California needs a higher education system that can produce graduates without draining public coffers and private pockets. Legislators should enact higher education reforms that would improve efficiency, boost accountability, cut costs and turn out more graduates. And the state’s higher education systems should cooperate in making such changes.
The state’s watchdog Little Hoover Commission last week released a report calling for the state to rethink its approach to higher education. California’s higher education master plan, adopted in 1960, is focused on delineating the separate roles of community colleges, California State University and the University of California. But the commission says that model no longer works, and California needs to find an approach better suited to modern realities. Gov. Jerry Brown agrees, calling the state’s current higher education model “unsustainable.”
Higher education is clearly vital to the state’s future. The report says that by 2025, California jobs will require as many as 2.3 million more college graduates than the 3.2 million the state is projected to produce over the next decade or so. The need is particularly acute in the Inland region, where less than 20 percent of residents have college degrees.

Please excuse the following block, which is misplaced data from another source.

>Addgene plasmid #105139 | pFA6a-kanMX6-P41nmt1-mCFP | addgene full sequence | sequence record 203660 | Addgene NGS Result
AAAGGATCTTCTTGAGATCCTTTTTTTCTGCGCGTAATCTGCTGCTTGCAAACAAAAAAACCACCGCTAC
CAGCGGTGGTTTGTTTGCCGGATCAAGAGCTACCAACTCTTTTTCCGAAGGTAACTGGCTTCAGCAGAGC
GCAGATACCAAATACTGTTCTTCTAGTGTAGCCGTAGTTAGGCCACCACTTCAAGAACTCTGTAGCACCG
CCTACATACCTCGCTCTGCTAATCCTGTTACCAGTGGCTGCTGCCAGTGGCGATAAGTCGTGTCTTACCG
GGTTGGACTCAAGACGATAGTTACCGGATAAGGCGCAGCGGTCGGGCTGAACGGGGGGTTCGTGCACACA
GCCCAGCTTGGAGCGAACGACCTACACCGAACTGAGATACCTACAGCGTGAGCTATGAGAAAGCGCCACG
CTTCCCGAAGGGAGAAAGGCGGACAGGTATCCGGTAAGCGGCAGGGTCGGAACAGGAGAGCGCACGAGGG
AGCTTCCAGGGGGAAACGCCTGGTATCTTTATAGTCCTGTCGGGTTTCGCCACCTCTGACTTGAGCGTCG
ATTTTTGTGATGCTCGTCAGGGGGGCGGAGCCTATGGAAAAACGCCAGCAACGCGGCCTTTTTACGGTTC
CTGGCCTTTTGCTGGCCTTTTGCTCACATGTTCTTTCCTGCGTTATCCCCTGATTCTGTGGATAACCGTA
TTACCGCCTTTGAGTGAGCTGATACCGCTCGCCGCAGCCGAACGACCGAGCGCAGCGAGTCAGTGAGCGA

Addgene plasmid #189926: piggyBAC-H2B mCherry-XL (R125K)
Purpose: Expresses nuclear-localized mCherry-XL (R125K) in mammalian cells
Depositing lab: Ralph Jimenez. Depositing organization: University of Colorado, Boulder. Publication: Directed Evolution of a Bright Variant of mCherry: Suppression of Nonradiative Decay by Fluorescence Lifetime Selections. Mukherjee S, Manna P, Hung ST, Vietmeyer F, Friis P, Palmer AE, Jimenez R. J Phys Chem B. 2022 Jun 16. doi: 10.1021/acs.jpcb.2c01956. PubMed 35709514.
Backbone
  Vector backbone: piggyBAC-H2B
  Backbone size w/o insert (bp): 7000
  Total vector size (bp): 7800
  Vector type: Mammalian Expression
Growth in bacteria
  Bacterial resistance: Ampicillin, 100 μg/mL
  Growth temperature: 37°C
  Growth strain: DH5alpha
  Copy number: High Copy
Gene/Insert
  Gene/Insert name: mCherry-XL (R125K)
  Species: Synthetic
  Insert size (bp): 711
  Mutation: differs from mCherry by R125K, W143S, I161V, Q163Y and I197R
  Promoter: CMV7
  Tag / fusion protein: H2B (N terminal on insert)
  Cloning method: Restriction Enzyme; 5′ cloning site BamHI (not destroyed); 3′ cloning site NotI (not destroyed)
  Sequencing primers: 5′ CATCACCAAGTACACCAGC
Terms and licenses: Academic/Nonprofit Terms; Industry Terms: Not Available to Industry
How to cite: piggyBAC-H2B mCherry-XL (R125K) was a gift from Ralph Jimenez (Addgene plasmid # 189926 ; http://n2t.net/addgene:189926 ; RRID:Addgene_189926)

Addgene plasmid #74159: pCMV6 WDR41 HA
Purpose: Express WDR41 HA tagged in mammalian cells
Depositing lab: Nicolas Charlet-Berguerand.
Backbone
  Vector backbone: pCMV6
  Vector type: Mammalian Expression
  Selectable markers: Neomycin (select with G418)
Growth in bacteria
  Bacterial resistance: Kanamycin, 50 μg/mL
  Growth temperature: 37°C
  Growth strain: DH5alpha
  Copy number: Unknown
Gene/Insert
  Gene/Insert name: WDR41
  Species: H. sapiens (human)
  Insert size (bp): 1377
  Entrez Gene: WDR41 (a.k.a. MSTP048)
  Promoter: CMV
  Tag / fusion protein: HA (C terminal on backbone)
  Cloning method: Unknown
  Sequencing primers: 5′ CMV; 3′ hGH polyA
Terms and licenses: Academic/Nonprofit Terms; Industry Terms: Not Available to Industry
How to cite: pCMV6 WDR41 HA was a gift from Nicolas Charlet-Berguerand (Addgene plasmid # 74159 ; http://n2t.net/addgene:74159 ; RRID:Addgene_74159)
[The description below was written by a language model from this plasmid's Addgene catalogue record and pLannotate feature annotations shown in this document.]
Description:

Yet the state’s higher education enrollment capacity has not kept pace with population growth, and the average cost of attending a public college in California has more than doubled since 2003. Neither taxpayers nor students can afford a higher education system that becomes steadily more expensive as personnel and administrative costs expand unchecked.